2/18/2013 10:56:54 AM | by Anonymous

English Language School

Ever since the advent of the Grammar - Translation method documented by German-American anthropologist Franz Boas and the Danish linguist Otto Jespersen during the early 20th century the art of teaching the English language, learning methodology and didactic approaches have been in a state of flux. Each and every one of these has directly contributed to the way that we now view and approach this particular art form today.


More or less once every decade a new methodology or approach becomes popular, the direct and audio-lingual methods, Neuro-linguistic programming and the natural and communicative approaches have all had their moment in the spot light. With the rise of Computer-Aided Language Learning came the very real question of whether or not there was still a need for actual human teachers at all.


This new technological advancement encouraged people to want to “get plugged in” and attempt to learn everything instantly or at least much quicker than what was previously considered acceptable.


Over many generations ever widening facets of language and learning have been introduced to our world with many, many theorists, researchers, linguists, educational psychologists and a multitude of teachers have contributed to our knowledge and understanding of the language teaching and learning processes. A few of the many events, major theories and trends which have shaped this art form during past decades are listed below…


  • Howard Gardner's very interesting Theory of Multiple Intelligences paved the way for a much wider diversity of activities focused on the students themselves and their innate skills, preferences and abilities.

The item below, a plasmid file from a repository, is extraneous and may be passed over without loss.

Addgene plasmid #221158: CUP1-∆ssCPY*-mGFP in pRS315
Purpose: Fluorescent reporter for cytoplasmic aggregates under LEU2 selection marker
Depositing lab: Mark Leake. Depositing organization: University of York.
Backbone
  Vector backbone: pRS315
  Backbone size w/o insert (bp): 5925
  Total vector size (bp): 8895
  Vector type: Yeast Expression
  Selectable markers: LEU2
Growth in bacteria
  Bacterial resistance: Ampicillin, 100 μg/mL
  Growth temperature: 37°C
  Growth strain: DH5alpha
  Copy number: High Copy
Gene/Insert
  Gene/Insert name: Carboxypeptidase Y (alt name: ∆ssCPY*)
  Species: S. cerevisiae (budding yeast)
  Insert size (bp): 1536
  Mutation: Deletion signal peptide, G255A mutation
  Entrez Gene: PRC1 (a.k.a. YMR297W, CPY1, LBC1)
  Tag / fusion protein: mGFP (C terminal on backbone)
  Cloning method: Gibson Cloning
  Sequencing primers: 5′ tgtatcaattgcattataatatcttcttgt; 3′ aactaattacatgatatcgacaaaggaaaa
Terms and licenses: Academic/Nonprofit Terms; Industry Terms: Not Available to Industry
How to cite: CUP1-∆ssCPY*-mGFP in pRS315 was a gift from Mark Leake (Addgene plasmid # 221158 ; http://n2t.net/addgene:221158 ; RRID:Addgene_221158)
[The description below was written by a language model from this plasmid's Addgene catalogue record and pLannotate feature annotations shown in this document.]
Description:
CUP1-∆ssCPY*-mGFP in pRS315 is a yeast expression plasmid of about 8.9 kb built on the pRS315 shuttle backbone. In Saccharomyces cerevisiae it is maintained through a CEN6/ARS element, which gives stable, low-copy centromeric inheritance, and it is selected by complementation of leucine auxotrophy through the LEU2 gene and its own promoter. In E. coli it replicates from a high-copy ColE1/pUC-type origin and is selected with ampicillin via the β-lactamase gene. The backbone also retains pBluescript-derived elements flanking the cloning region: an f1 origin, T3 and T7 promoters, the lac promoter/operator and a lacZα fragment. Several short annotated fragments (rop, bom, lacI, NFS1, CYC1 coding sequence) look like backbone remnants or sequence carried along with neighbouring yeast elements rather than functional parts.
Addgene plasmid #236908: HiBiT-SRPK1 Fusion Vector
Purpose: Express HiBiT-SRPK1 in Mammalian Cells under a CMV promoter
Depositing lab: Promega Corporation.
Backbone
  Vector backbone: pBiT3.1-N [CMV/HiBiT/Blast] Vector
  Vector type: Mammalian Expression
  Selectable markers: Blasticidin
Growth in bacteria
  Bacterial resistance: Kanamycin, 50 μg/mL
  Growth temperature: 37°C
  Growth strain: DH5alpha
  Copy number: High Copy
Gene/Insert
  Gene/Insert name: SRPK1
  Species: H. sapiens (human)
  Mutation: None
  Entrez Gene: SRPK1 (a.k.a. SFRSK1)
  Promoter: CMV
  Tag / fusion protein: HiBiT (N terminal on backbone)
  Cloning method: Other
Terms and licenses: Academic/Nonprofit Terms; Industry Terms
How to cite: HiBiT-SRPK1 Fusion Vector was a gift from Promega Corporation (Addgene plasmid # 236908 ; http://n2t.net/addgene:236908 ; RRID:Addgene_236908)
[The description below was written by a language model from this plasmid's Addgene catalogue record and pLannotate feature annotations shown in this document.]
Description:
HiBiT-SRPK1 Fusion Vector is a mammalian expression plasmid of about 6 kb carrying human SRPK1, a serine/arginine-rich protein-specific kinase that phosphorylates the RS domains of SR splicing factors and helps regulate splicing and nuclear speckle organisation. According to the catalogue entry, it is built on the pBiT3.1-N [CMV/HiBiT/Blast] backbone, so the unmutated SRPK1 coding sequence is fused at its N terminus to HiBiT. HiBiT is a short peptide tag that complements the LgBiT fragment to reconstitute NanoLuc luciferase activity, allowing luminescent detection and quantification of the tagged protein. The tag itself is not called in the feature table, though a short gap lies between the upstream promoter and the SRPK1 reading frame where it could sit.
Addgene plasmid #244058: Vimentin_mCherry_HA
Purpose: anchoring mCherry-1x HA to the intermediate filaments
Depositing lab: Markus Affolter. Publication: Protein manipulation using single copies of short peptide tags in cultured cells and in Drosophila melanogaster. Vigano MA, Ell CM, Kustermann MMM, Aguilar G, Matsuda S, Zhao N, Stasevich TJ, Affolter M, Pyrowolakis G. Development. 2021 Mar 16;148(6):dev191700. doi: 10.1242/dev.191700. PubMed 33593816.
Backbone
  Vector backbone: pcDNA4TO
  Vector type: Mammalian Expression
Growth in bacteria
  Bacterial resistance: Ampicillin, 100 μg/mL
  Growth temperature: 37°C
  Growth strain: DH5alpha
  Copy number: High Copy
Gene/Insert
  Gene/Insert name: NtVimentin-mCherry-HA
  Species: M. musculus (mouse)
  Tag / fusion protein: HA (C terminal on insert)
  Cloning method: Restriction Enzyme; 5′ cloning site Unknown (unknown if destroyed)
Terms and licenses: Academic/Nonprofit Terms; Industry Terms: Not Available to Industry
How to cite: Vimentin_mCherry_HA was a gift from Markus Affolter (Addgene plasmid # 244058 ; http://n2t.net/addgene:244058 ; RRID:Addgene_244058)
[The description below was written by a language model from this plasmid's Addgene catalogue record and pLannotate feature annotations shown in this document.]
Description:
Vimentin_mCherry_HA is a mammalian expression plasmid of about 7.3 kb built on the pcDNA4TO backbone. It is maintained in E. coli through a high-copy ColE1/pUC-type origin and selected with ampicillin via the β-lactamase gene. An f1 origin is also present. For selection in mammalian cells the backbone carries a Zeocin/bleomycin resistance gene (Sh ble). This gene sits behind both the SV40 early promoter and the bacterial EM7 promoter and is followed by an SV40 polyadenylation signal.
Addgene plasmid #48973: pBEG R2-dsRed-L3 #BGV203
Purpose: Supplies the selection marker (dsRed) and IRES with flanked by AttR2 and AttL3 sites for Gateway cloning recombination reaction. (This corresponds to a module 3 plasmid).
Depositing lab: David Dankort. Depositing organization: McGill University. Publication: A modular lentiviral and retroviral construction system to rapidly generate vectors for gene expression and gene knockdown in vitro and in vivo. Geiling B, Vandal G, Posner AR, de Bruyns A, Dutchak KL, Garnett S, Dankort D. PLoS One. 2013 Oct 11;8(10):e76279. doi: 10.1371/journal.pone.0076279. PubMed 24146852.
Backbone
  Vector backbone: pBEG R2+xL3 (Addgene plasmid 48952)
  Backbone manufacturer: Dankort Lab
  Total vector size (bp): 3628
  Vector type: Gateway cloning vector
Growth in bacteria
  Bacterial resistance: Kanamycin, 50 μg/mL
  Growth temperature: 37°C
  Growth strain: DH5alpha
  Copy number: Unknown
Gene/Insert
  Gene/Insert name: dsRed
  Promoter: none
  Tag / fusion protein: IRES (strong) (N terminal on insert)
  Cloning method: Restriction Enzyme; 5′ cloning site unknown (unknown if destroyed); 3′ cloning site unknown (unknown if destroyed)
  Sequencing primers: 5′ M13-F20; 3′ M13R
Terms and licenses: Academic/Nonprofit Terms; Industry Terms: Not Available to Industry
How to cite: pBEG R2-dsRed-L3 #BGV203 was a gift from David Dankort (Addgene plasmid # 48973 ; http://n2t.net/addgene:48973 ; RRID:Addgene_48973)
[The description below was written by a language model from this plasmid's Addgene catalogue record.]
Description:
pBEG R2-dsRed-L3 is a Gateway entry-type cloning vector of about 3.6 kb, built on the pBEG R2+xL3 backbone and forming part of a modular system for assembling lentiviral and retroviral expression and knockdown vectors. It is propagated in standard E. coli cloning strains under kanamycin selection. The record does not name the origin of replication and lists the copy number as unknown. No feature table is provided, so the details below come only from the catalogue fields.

• Psychologist Roger Sperry contributed the theory of Dual Psychology which explains our two innate brains.
  • Paul MacLean's Triune brain model postulated the three layers of depth to our thinking and actions.
  • Stephen Krashen provided five hypotheses to deepen our insight into language acquisition and learning.
  • Hermann's Brain Dominance Model allowed for the improved understanding of how personality characteristics, learning styles and language learning integrate.
  • Student-centred teaching and learning-based courses, texts and programs developed at an increased rate.


As we have said these are just a few of the many contributions that have been made in these fields and every one of them has, in some way, greatly contributed to our understanding of, and the development of, applications for the use of English as a foreign or second language.


While taking into account all of the above major theories, events and trends which have shaped the way that we teach the English language to both national and international students it is worth remembering that the inventors of these and their kind are not the only things that have shaped or are shaping the way that teachers, students and the English language itself evolves.


If you are interested in the on-going evolution of the English or any other languages, the way in which they are used and taught and the many causes related to this very interesting social phenomena then you are in luck. Due to the ever increasing multi-cultural societies that we find ourselves living in today there are and will continue to be a vast array of ever changing subject matter on this topic. To see this evolution for yourself you do however not actually need to read or study it to appreciate its affects.


Some of the easiest ways to gain an understanding of this are, for most people, on a personal level. Try taking a look at some of your old school books and assays (if you are lucky enough to still have them.) Search through old letters that you have written in any format including text messages and emails or watch archive video footage of yourself and you will quite possibly see how your own use of language and communication style has changed over the years.


Author Bio: Rachel Bell is an English language expert working at St Giles International, an English language School with locations worldwide.